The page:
The Roots of Modern Factoring
The roots of what can be called “modern factoring” are traced to the textile trade in England during the 17th century and Blackwell Hall. Blackwell Hall, originally built in 1397, acted as a merchant clearing house for the cloth trade, England’s primary commodity of that era. Blackwell Hall Factors acted as fee-based group of agents who monopolized the handling of the sale of textiles.
By the end of the 17th century, there were roughly fifty factors at Blackwell Hall who sold the raw materials to manufacturers and then additionally provided credit to clothiers, drapers, and the various exporters of the day. Throughout this period of English colonization, English factors were used to facilitate trade between Britain and her colonies, and especially her highly-prized American Colonies.
Factoring Arrives in America
During America’s Colonial Era, factors provided payment advances
to the colonists for shipments of cotton, furs, tobacco, and timber. As set forth in regulations contained in the Navigation Acts of the day, the colonists were strictly forbidden to manufacture goods in direct competition with the “mother country”. They had little choice but to send raw materials to England, but to do so, required the services of a trustworthy “middleman” who could be counted on to transact the business. The middleman was, of course, the period’s trade factors and the services provided by such factors survived America’s War of Independence, with little change in methods for many decades to follow.
During the 19th century and the heyday of “king cotton”, industry cotton factors provided substantial funding for exports to Europe which accounted for nearly 80% of America’s annual cotton crop. The historic warehouse district known as Factors Walk, in Savannah, Georgia, still evidences the importance of factoring during this period and in the history of this vital commodity.
The actual birth of modern factoring in America is most associated with the creation of the Mercantile Credit Corporation which was established in 1904. It is considered to be the first true commercial finance company. Mercantile was started by two encyclopedia salesmen, Arthur Jones and John Little, who were well acquainted with the need for creating time payments related to their book sales. They wondered if such installment financing based on accounts receivable as collateral might be suitable for other industries. The factors had been using similar financing methods for
centuries although almost exclusively in the textile industry.
After some initial successes and the creation of Mercantile, competition quickly entered the market with the formation of St. Louis-based industry giant Commercial Credit & Investment Company (CIT) and also Baltimore-based Commercial Credit Company, both being started around the same time. All of these early institutional lenders initially focused on developing installment payment systems for asset finance rather than the more expansive credit and collection services provided by the factors.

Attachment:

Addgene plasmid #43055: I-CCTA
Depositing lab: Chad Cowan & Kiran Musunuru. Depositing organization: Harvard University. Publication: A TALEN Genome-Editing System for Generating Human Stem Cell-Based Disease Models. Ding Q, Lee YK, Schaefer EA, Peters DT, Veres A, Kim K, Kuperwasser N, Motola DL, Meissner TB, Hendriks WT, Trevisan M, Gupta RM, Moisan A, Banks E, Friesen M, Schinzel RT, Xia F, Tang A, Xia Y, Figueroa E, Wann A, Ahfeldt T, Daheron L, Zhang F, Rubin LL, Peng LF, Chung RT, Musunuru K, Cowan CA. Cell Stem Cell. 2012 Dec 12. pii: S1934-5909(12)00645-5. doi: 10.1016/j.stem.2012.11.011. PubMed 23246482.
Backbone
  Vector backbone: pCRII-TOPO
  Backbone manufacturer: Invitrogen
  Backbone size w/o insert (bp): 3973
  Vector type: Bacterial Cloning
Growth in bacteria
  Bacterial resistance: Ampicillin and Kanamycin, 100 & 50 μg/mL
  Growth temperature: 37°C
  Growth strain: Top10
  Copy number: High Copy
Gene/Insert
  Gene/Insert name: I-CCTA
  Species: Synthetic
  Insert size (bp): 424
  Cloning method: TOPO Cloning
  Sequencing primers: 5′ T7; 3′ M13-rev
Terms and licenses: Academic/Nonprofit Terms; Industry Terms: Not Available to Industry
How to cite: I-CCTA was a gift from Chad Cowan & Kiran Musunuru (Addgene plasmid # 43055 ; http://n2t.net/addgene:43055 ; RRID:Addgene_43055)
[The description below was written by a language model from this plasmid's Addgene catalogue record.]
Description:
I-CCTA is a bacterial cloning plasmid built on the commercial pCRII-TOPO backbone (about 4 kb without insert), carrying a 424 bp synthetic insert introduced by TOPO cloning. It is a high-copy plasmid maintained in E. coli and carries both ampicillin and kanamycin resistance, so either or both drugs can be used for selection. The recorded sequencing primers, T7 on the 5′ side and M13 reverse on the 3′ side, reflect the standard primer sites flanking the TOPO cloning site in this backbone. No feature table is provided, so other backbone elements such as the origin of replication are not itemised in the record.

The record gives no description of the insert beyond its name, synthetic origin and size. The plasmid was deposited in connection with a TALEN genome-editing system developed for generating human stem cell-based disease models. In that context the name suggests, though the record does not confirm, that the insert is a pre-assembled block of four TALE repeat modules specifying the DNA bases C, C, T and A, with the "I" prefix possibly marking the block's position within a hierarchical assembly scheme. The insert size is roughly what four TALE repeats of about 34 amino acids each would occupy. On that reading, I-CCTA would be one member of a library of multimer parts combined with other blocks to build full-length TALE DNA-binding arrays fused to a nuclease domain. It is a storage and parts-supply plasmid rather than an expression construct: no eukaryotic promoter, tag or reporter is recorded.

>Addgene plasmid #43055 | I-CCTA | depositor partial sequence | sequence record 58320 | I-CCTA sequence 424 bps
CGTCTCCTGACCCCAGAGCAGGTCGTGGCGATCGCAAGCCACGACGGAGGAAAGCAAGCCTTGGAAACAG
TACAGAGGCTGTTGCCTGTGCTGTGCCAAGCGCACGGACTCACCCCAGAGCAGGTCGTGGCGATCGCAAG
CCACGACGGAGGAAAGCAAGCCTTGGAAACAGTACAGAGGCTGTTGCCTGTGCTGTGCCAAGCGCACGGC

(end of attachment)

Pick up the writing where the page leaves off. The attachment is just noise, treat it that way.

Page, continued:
As an important feature, these early asset-based finance companies structured and provided services without notification to account debtors. Notification was a perceived stigma of factoring which discredited users and evidenced a level of financial weakness.
It did not take long for these early lenders to begin offering types of installment payment programs for automobiles, appliances, and many other consumer “pleasure” purchases of the time. The installment finance industry began to expand exponentially with lenders eventually offering unsecured financing products in addition to those styled as asset-based loans.
As for factoring, it still flourished in the garment and textile industries since it provided the much needed services of credit and collections characteristically required with the period’s large retailers. From the banking and asset-based lending viewpoint, factoring was still looked upon as a financial accommodation for weak, under capitalized manufacturers and suppliers selling goods to retail companies considered to be “sub-prime” credits.
Factoring in Post-War America
Postwar America saw a significant transition in the factoring industry as large banks and asset-based lenders realized there was additional business to be had by embracing this popular method of financing. Although factoring had still not shed its image as a financing method of last resort for businesses of marginal credit, the banks came to realize that since they were providing the investment capital to finance the nation’s factors, they were really exposing themselves to the same sub-prime lending risks by proxy. So the large banks made the decision to begin purchasing and acquiring the nation’s leading textile factors.
A positive result of the entry of the competitive banks into the factoring industry was lower financing rates. Well established banking names also added a new legitimacy to the industry and in general, factoring began the process of building respect as a primary source of business finance. Also during this consolidation period, factoring began to expand its service areas to include not just garments and textiles, but hundreds of other industries and product areas. Factoring grew rapidly through the 1970s and 80s resulting in the creation of factoring giants such as CIT, GMAC, HSBC, Heller, Rosenthal & Rosenthal, Milberg, and many others.